The long-term effects of a traumatic brain injury (TBI) are well-documented. Depending on the severity and the type of damage, a victim may have physical or mobility issues, cognitive issues, or psychological issues for the rest of their lives. Each of these effects is serious, of course, and the long-term care has largely been holistic: treating the physical and cognitive decline can help with the emotional or psychological trauma, and learning coping mechanisms can help motivate a TBI victim to keep up with therapy. It’s cyclical.
But perhaps it should not be. Many TBI victims develop depression as a result of their injuries. Researchers believe, however, that depression after a traumatic brain injury is different from depression that people develop without a brain injury. According to a recent article published by NBC News, there’s a new medical term for TBI-induced depression: TBI affective disorder.
What did the researchers conducting the study find?
The researchers explained their findings in the American Association for the Advancement of Science journal. They stated that depression that arises after a traumatic brain injury is “clinically distinct” from other types of depression (primary major depressive disorder). Therefore, this type of depression is not treatable in the same way that other forms of depression are. The researchers backed up their claims showing the difference between depression after a traumatic brain injury and primary major depressive disorder. They used precision functional magnetic resonance imaging (MRI) mapping from five different patient cohorts to show the distinct differences between traumatic brain injuries, primary major depressive disorder, post-traumatic stress disorder, and more.
The study showed that depression after a traumatic brain injury affects certain parts of the brain differently. For example, there’s a part of the brain called the subgenual cingulate cortex, and it helps to regulate emotions. And there are other parts of the brain, called the dorsal attention network (or DAN, which kicks in when you’re focused on a task) and the default mode network (or DMN, which is more active when you’re not focused). What the study found is that, in TBI victims, the connectivity between that subgenual cingulate cortex and the DAN and DMN changes in ways that it doesn’t for other folks with depression.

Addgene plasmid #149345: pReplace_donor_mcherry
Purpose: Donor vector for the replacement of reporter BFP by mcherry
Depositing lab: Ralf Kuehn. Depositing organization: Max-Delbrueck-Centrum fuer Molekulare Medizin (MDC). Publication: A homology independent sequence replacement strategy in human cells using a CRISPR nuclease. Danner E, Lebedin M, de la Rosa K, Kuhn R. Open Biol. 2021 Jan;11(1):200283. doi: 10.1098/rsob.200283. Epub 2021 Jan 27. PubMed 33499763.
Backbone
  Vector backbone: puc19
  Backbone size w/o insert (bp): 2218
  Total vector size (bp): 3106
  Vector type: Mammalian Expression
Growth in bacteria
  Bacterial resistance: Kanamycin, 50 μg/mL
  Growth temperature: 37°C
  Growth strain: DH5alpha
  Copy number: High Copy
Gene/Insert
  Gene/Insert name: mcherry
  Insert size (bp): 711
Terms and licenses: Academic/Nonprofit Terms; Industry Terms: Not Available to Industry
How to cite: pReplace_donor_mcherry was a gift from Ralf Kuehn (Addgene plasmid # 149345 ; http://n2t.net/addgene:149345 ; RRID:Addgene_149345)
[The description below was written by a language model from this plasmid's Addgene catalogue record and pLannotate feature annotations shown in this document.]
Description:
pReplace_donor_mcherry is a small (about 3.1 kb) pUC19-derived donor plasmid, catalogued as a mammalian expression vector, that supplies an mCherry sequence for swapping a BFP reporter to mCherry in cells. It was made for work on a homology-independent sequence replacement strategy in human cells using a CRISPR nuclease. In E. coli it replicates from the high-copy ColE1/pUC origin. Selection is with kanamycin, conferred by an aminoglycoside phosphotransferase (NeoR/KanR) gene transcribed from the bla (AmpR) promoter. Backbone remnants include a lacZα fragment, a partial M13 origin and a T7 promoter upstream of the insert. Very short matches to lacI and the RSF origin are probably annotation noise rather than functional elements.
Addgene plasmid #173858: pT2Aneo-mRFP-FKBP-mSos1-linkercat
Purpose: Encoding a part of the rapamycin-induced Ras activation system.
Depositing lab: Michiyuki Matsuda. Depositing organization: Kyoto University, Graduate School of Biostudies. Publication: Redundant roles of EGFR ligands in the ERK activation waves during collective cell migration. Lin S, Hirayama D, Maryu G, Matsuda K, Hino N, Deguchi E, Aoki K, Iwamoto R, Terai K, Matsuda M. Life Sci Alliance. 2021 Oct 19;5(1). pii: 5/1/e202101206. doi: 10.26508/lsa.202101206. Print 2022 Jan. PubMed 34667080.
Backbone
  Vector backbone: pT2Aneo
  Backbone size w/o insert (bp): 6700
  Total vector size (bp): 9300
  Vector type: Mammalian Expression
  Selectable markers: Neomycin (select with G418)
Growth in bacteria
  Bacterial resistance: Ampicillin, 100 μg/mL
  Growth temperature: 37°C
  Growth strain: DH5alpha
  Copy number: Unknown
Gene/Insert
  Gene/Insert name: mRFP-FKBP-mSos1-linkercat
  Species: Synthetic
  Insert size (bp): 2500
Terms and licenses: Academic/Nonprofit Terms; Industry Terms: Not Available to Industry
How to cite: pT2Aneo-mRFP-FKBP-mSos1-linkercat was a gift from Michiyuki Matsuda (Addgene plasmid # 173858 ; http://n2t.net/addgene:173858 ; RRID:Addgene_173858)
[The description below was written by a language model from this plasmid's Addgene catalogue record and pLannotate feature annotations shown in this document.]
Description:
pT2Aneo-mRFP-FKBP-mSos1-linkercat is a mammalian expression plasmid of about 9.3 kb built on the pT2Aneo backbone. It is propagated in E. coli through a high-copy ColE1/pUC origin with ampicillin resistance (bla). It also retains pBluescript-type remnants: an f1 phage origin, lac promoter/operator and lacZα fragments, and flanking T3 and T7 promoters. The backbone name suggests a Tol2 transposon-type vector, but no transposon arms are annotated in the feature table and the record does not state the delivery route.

Many people who have depression after a traumatic brain injury do not show much sign of improvement when given medical treatment options for typical depression. Therefore, this new breakthrough may be able to help people get the proper treatment options they need and deserve.
What are the signs of traumatic brain injuries?
Here are some of the symptoms that may indicate that you have a traumatic brain injury:
- Speaking and communication problems
- Feeling dizzy
- Vision issues
- Ear ringing
- Odd tastes
- Sound or light sensitivity
- Inability to remember certain things
- Mood swings
- Feeling confused
- Sleep changes
- Loss of consciousness
How to know if you have depression after a traumatic brain injury
The Mayo Clinic explains that individuals suffering a traumatic brain injury are at high risk for developing depression. In fact, their chances of experiencing depression are “two to five times higher” than individuals without traumatic brain injuries. If you believe that you may have depression after injuring your head or skull, it is crucial that you let your doctor know about your symptoms as soon as possible. This will ensure that you receive an appropriate treatment plan tailored to your needs to help you combat this issue. Some of the most common symptoms that emerge from depression are:
- Feeling hopeless
- Feeling sad
- Frequent crying
- Increased anger
- Increased frustration
- Feeling empty
- No interest in activities you once enjoyed
- Sleep pattern changes
- Feeling tired
- Inability to focus or concentrate
- Memory problems
- Feeling worthless
What types of accidents can cause a traumatic brain injury?
People usually get traumatic brain injuries by hitting or getting hit by an object. However, traumatic brain injuries can also be caused by violence, a bullet piercing the skull, or intense shaking. There are a variety of different accidents that can cause traumatic brain injuries, such as:
- Car accidents
- Slip and fall accidents
- Motorcycle accidents
- Truck accidents
- Bicycle accidents
- Pedestrian accidents
- Violence, abuse, or assault
- Construction accidents
- Medical malpractice
- Premises liability accidents
- Work accidents
- Train and bus accidents
- Sports accidents
Can you seek damages for depression from a traumatic brain injury?
If you suffered a TBI due to someone else’s negligence and developed TBI affective disorder as a result, yes – you can seek damages (compensation) for your condition. In Pennsylvania, medical expenses as well as physical and mental suffering are all compensable under the law. Assuming TBI affective disorder is considered a chronic condition, as clinical depression is, then this is an effect you will live with for the rest of your life. It will absolutely affect your quality of life, and it may leave you unable to work. For this reason, you can seek damages for any loss of future earning potential along with any lost wages.
If you suffer a traumatic brain injury due to someone else’s recklessness or carelessness, please do not hesitate to get in touch with the Pittsburgh personal injury attorneys at Carmody & Ging as quickly as possible. Our team is ready and available to discuss your legal options, protect your legal rights, collect evidence to support your case, and file a traumatic brain injury claim on your behalf. Call our office or submit our contact form to schedule your free case review at our Pittsburgh office today.